Liza Pearl

The summer before my parents sent me away to camp, my aunt’s maid Hazel brought Liza Pearl across the street to play. It was a busy thoroughfare but like me, Liza Pearl was only eight years old. She had tight black braids and a shy, sweet smile. She said she liked to play house and paper dolls and jacks. I liked to play Buck Rogers and kickball. We compromised with hopscotch, a game drawn with chalk on the sidewalk. Once in awhile, she won.

Liza Pearl wore hand-me-down clothes. I could tell because her shirt had my school’s name on it and I knew she didn’t go to my school.

Sometimes we would crawl under the lilac bushes out of the hot sun and tell stories. Hers were filled with castles and magic and far away lands. She would get a distant look in her eyes and stop at the most exciting part. She’d giggle when I’d poke her to continue and I could see the pink of her mouth and her big white teeth.

My best friend Caroline (emphasis on the line) and Liza Pearl didn’t know each other. Caroline loved to climb trees. One day we decided to try to reach the top of the twin poplar trees in the empty lot behind my house. We each weighed about eighty pounds so the slender limbs of the trees seemed to hold us as we shimmied to the tops. I waved at Caroline from my treetop and just as she started to wave back, the limb on which she stood broke. I watched in horror as she crashed to the ground and landed with a thud.

Before I could climb down my tree, I saw Liza Pearl, arms swinging, dash across the street. She rushed to Caroline who lay flat on her back gasping for breath. Liza Pearl quickly rolled Caroline her on her side and patted her on the back.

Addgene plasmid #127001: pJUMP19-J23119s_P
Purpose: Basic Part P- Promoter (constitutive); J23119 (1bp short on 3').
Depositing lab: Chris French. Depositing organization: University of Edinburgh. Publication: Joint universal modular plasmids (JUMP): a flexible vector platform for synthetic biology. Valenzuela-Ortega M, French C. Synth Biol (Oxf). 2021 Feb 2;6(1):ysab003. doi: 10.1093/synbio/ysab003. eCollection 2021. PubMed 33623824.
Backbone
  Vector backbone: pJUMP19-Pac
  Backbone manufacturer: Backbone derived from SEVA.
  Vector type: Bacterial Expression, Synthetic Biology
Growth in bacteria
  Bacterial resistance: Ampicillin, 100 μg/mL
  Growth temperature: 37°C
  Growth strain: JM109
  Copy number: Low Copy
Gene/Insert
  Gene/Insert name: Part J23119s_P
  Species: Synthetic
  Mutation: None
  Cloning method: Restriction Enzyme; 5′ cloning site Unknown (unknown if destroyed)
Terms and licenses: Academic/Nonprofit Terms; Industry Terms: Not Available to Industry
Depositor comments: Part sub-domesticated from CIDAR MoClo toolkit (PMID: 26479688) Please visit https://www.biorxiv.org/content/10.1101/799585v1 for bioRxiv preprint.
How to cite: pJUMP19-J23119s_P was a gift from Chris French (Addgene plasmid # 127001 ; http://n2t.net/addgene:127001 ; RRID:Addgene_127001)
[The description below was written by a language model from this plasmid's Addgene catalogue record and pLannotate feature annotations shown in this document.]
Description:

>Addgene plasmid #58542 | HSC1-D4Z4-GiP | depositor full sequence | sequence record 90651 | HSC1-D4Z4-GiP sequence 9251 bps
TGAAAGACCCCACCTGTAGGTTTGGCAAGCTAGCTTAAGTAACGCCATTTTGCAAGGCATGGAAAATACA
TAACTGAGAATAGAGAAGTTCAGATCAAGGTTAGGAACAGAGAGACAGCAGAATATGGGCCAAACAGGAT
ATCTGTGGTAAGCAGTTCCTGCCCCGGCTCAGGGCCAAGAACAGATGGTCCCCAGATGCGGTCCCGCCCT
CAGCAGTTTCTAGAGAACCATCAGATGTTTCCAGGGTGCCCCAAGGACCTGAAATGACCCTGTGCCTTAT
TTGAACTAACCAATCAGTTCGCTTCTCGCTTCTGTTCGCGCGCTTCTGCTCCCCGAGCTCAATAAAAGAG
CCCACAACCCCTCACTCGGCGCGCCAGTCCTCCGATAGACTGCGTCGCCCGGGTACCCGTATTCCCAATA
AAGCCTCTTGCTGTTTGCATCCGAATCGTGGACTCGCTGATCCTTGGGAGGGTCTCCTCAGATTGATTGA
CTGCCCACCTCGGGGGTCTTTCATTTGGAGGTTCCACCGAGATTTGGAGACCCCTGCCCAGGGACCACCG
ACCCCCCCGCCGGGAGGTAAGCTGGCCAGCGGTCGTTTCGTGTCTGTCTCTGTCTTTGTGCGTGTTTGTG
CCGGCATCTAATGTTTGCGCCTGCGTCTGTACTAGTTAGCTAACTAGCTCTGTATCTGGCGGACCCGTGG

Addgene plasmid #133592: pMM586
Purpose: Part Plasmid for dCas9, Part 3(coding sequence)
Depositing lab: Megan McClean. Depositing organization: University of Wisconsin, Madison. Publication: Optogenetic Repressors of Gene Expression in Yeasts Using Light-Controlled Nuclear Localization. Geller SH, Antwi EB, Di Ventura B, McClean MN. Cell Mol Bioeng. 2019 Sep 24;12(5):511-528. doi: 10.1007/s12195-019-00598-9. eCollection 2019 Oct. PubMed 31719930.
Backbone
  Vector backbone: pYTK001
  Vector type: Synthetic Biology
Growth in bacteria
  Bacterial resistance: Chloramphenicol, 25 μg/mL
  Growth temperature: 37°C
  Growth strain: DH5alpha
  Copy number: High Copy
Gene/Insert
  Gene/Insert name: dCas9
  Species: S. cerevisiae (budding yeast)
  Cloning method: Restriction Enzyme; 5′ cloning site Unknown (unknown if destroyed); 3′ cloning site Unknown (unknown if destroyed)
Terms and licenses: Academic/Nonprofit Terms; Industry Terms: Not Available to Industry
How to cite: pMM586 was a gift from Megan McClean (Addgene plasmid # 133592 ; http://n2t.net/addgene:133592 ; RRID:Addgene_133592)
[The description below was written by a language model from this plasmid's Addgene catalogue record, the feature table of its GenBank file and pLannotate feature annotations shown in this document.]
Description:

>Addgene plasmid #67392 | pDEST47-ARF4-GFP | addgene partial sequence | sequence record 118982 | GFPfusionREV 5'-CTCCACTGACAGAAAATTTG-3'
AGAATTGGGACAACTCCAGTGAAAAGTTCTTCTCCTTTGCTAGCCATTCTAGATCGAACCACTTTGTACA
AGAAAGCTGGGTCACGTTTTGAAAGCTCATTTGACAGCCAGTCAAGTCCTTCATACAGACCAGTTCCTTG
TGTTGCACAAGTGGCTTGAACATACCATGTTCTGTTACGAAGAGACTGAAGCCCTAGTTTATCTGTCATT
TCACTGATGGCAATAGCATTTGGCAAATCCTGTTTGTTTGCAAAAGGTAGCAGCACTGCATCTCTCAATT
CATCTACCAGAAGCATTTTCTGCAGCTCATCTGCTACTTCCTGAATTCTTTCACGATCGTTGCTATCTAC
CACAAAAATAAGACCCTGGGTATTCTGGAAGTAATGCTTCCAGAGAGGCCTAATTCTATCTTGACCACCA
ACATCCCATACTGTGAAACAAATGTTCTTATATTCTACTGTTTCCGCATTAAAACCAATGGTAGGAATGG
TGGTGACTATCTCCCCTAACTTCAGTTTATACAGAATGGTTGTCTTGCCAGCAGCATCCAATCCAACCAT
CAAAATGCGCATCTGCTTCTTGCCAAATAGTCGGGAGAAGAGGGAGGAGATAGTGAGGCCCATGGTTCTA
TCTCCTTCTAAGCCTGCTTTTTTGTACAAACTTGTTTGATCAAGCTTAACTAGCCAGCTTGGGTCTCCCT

I watched, paralyzed with fear. “I think she’s turning blue,” I cried.

Liza Pearl hit her again, harder. This time, Caroline took a deep breath and coughed. Her color returned and after a few moments, she sat up.

“Anything broke? Liza Pearl asked.

Caroline gingerly felt her arms and legs.

“Shouldn’t be climbing no spindly trees,” Liza Pearl said.

Relieved, I laughed and pointed to the one I’d slid down.  “Looks like I took all the leaves with me.”

Caroline stood up and brushed herself off.

Liza Pearl grinned. “My mother just baked some cookies. Bet she’d give us some.”

Caroline shook her head. “I’m not allowed to play with niggers,” she said.

I stared at her, shocked. The smile faded from Liza Pearl’s face. Then, eyes lowered, she walked back across the street.

I watched her go, my heart hurting. “Why did you say that?”

“Because it’s true. My father says we can’t associate with them.”

I found my legs and ran to the curb to call after Liza Pearl. I saw her and her mother standing in the doorway. Her mother looked at me before she and Liza Pearl, their heads held high, walked to the bus stop. The bus came and holding her mother’s hand, Liza Pearl climbed aboard. She didn’t look back.

That’s how I learned the pain of prejudice.

Caroline and I drifted apart. I never saw Liza Pearl again.